By Bradley W. Barr, Ph.D., NOAA Office of National Marine Sanctuaries Maritime Heritage Program, Co-Principal Investigator and Chief Scientist
January 14, 2016
Sprinting ahead of a forecast storm in the Chukchi, the R/V UKPIK returned to Prudhoe Bay on the 25th of August, observing the leading edge of sea ice in the Beaufort Sea beginning to approach earlier than expected this season. After the nearly ton of mission equipment had been packed for shipment back to the Lower 48, and a good night’s rest, relieved at having beaten the storm and now safely back in port, the mission team was able to assess what had been achieved.
More than 44 square kilometers of the seabed had been mapped, achieving the goal of providing a detailed and comprehensive survey of this historically significant area. Remarkably, after 144 years of being subjected to ice and storms, three pieces of wreckage, likely from two different whaling ships, had been located, mapped, and visually inspected with the drop camera system, and a number of artifacts had been discovered at those wreck sites. The magnetometry data collected suggested there were a number of locations within the survey area where additional wreckage may be buried in the seabed, but additional analysis of that data will need to be conducted to assess and further evaluate this preliminary finding.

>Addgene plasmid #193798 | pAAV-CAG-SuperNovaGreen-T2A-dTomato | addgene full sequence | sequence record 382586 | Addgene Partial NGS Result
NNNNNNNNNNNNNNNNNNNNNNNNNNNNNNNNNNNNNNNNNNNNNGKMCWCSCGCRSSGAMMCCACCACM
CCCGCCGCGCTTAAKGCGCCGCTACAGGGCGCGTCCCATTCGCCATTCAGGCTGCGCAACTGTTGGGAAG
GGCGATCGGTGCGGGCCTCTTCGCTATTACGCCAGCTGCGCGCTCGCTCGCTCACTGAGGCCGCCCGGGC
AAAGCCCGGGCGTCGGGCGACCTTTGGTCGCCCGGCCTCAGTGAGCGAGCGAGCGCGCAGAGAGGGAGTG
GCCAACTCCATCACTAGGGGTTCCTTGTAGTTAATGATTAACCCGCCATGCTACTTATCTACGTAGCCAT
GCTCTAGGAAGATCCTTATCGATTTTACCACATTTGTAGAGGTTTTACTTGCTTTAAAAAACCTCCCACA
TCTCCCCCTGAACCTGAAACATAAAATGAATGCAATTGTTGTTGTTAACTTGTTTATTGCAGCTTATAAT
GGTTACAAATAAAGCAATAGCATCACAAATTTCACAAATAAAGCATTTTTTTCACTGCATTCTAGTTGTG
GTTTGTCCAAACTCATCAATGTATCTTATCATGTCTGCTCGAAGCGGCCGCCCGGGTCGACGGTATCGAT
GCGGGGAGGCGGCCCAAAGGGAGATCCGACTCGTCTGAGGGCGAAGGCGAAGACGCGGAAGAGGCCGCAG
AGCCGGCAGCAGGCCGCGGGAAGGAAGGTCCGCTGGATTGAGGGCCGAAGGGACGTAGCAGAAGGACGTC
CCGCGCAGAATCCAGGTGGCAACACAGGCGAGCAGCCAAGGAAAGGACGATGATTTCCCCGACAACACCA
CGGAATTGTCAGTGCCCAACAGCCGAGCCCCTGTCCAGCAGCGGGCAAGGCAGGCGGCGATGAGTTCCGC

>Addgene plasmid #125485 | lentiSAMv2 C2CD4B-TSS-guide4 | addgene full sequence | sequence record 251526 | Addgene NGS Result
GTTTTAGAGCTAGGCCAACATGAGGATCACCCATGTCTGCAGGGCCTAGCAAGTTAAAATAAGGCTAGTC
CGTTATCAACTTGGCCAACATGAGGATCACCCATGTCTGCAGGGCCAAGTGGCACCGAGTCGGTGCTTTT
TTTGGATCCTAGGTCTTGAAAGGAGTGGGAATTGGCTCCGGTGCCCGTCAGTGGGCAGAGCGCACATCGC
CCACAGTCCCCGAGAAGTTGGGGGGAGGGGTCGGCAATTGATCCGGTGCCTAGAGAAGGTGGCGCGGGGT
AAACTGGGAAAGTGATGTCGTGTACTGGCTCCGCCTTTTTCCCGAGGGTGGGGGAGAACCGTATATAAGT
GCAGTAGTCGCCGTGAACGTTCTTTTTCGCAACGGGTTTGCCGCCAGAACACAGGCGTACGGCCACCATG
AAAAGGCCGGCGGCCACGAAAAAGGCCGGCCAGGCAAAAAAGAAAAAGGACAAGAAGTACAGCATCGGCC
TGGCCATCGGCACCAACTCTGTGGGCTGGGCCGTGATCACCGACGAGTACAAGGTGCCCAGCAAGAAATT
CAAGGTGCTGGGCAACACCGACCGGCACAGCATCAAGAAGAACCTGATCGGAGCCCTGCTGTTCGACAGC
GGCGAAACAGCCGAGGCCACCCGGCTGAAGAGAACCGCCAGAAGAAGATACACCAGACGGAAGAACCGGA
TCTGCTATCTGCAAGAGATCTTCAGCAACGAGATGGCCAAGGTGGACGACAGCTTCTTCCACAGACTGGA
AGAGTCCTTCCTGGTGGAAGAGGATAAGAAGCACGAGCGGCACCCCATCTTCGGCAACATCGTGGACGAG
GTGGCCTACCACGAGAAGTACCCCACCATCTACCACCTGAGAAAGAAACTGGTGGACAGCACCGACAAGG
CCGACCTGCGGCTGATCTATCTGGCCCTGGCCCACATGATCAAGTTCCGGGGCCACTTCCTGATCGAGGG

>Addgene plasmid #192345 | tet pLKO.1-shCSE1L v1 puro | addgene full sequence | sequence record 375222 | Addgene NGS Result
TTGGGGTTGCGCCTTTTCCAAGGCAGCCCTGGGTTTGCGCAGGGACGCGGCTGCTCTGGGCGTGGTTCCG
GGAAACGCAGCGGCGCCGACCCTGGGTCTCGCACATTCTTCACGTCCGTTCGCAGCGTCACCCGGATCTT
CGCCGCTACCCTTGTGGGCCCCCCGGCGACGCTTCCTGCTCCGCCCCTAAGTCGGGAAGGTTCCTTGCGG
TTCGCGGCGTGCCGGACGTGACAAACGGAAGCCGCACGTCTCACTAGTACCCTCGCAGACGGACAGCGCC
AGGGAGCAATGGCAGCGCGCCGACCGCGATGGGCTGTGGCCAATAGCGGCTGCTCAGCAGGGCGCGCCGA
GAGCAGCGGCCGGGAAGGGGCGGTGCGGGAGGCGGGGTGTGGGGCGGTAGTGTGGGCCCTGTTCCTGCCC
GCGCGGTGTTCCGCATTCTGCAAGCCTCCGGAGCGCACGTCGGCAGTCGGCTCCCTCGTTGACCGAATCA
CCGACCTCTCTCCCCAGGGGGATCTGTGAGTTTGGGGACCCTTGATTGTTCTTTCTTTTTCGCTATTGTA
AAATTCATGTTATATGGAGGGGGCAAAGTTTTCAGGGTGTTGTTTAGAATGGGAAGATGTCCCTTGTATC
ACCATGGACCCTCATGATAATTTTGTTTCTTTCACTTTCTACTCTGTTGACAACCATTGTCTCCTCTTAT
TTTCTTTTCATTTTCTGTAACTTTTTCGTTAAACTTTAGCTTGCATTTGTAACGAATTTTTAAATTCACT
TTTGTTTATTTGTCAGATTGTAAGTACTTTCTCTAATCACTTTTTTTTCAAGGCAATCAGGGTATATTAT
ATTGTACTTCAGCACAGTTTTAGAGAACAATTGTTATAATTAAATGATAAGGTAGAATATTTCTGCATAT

Having acquired documented evidence of the presence of wreckage on the seabed and the potential for additional buried wreck sites, we now have proof that there is something worthy of preserving in this remote and previously unexplored place, and we look forward to sharing this information with the State of Alaska to help them accomplish this important work. The Mission Team was generally pleased with the outcome of the survey, having endured a good deal of bad weather and rough seas and successfully overcome unanticipated equipment failures, confirming that the Arctic does not give up its secrets easily.
We went to the Arctic to write the final chapter of this compelling story of American whaling heritage, and believe we have assembled the information to complete this task. More than 50 whaling ships were lost in this area in the last half of the 19th Century, with many stories of loss, heroism, and survival as the legacy of this historically significant whaling landscape.
The entire Mission Team expressed their deep gratitude at having had the opportunity to come to this place and contribute to expanding our knowledge of this landscape so important in the story of Yankee whaling, to have sailed in the waters and visited the places where these whaling ships met their end, and to experience the Arctic as they once did.